Tuesday, August 31, 2010

The Digital Rights of Man

No one can confidently predict what the market will look like 10 years, let alone 20 years from now. We may debate many issues such as pricing, channels, formats devices but these are only part of the publishing revolution that is taking place today. Publishing is now digital publishing and with it everything from the author to the reader is being challenged. At the core of all this publishing change is an intellectual property business based on trading of rights.

Rights have long fallen into three areas; Primary rights which are associated with the work in a printed or primary form, Secondary rights such as translation, foreign, audio, print on demand, permissions, etc. which are extensions of the primary right traded and Usage and access rights which tended to be uniform and unimportant until we went digital. Some have suggested that a publishing rule was to acquire as much rights as possible and used as needed.

It is interesting to look back at prosperous 18th century booksellers such as Robert Dodsley were all large copyright owners we quote from, The Life of Robert Dodsley, “… for the real money lay in ownership of copyrights, not in the retailing… booksellers were the entrepreneurs who purchased rights from authors, and, binding to others, merchandised and finished the product through advertisement and trade distribution.”

In today’s digital world we are now starting to question what and how rights are acquired, managed and traded.

Some would argue that ebook are not different to physical books and are a primary right. They see content and ignore rights. Others would point out that the rights traded to the consumer, channels and terms are significantly different and that the consumer experiences a clear reduction in rights with an ebook and therefore ebooks are different. Some would suggest that print on demand is just another primary right, but again the economic model and supply is different and the rights implications are significantly different. Some suggest that there are no rights reversals in the digital and print on demand worlds and as a result, the authors becomes tethered to a publisher for life plus 70 years.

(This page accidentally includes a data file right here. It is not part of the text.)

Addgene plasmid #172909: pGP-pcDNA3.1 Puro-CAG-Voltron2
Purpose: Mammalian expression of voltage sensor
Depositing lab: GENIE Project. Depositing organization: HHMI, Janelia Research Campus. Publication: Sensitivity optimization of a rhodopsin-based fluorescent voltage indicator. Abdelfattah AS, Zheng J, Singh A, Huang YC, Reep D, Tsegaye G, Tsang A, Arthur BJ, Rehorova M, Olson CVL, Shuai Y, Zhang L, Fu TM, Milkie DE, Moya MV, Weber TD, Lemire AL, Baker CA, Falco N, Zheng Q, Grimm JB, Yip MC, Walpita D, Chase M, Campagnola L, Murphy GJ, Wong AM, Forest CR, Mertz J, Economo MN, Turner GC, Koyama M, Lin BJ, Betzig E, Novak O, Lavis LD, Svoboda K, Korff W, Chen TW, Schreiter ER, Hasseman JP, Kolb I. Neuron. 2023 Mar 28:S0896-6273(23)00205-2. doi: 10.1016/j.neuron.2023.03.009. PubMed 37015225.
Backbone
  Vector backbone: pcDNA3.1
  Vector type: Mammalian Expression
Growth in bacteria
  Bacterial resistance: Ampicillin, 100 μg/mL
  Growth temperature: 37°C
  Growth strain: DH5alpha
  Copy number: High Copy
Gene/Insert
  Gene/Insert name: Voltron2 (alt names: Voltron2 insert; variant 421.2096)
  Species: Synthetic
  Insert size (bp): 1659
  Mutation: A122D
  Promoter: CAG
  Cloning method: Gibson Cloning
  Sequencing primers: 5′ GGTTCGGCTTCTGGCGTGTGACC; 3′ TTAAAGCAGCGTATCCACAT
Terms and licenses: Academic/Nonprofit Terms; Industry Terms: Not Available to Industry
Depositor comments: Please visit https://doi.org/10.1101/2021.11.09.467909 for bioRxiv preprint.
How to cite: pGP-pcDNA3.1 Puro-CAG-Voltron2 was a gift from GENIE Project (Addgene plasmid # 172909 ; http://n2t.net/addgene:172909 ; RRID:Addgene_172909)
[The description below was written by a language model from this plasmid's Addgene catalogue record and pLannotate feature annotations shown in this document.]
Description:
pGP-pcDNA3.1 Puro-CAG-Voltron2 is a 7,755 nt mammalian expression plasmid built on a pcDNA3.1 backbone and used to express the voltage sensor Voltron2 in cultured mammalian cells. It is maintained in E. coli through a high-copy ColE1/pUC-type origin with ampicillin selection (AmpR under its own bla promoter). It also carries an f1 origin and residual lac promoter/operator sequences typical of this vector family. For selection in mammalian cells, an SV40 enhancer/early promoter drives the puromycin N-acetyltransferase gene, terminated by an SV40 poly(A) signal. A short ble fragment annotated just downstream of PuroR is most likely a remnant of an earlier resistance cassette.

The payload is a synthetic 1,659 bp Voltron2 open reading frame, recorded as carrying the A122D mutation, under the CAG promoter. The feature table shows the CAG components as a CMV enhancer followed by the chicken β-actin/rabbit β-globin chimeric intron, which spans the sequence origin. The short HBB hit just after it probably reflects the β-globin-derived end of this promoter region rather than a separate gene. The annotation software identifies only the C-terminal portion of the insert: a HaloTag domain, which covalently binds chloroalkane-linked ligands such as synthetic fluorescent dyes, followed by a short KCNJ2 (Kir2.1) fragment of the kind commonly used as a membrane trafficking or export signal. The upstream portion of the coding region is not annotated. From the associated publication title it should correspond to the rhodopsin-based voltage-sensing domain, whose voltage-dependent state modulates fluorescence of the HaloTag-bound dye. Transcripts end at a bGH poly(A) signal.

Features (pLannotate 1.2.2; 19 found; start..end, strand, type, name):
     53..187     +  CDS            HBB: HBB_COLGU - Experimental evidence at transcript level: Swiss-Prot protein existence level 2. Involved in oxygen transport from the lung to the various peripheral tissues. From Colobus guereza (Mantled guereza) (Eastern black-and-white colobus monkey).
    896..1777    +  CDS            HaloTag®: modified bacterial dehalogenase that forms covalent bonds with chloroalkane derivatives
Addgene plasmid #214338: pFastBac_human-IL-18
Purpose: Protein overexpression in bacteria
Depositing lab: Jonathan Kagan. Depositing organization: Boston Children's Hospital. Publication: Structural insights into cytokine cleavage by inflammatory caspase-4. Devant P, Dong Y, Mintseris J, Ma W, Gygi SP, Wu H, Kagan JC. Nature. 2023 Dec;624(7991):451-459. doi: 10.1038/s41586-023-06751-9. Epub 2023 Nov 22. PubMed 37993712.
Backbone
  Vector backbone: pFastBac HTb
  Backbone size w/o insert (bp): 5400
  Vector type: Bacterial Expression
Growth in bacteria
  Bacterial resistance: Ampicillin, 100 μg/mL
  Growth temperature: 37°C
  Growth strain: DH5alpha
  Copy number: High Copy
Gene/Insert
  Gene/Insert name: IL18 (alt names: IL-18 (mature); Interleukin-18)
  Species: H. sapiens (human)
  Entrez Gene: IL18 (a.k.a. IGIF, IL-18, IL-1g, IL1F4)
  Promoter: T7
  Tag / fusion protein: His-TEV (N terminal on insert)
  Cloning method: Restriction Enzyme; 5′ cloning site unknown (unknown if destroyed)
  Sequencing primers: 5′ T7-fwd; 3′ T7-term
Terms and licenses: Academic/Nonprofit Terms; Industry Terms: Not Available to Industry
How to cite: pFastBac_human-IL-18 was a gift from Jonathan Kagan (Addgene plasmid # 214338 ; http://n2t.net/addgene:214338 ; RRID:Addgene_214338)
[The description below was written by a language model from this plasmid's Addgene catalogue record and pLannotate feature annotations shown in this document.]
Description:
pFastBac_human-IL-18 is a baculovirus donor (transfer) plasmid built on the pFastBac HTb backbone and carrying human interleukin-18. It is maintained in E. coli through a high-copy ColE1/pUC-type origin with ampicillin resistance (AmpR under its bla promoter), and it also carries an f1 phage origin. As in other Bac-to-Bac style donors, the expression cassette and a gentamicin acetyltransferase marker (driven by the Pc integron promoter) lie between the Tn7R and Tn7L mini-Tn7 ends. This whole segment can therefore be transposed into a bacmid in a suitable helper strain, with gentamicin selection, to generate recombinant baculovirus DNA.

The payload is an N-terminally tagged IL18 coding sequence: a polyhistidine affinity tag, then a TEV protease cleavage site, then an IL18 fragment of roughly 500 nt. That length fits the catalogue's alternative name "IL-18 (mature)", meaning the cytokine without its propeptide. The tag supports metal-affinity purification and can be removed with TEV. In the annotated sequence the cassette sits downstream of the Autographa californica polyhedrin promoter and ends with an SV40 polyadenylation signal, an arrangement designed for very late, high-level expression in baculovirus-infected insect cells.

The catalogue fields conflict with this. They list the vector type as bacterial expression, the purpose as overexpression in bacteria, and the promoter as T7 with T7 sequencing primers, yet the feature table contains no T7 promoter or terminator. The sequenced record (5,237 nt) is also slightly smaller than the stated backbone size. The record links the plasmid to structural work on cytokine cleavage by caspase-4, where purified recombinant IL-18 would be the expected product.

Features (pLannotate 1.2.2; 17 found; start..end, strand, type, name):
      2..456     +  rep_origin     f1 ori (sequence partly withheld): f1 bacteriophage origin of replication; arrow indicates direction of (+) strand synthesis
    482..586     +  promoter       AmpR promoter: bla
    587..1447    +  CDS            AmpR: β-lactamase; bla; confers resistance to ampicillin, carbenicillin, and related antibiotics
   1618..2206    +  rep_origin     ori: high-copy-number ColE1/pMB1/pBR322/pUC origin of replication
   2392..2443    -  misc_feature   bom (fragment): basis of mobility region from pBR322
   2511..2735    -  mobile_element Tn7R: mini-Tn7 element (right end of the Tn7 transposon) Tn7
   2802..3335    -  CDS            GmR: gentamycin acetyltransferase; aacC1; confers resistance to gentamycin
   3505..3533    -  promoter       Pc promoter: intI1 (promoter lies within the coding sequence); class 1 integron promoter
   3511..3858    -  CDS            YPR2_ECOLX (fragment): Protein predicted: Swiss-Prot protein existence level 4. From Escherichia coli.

The Google Book Settlement was a rights ‘land grab’ for the orphan works and their unfair exploitation. The recent Random House / Wylie spat over ebook rights may have been quietly been sorted behind closed doors but we see this as just the tip of the iceberg. The issues are not just about primary versus secondary rights and orphans but also about access and usage and importantly converting rights to fair royalties and reward for all.

A logical way forward would be to make rights contracted on a fixed term licence and that term is only extended by mutual consent. Some would suggest that to tether an author into a fixed relationship for life, based on the availability of a print on demand copy or an ebook is well outside of the spirit that many contracts were entered into and may be seen as a clear restriction of future trade.

However, we face a marketplace where there are no standard contracts and way forward and where some would suggest that there is in fact as many contract variances as authors, publishers and even works. Moving forward it maybe possible to adopt a fairer term contract, but we still have the issue of what is primary and secondary and whether the two can be separated. Looking back we have a challenge with interpretation of contracts and potential legal challenges. We believe it is still amazing that in the 21st century we still do not have a rights clearing house, standard contract template, or authoritative source of rights information.

The big question is who will step forward and lead the way and defend the rights of the digital man?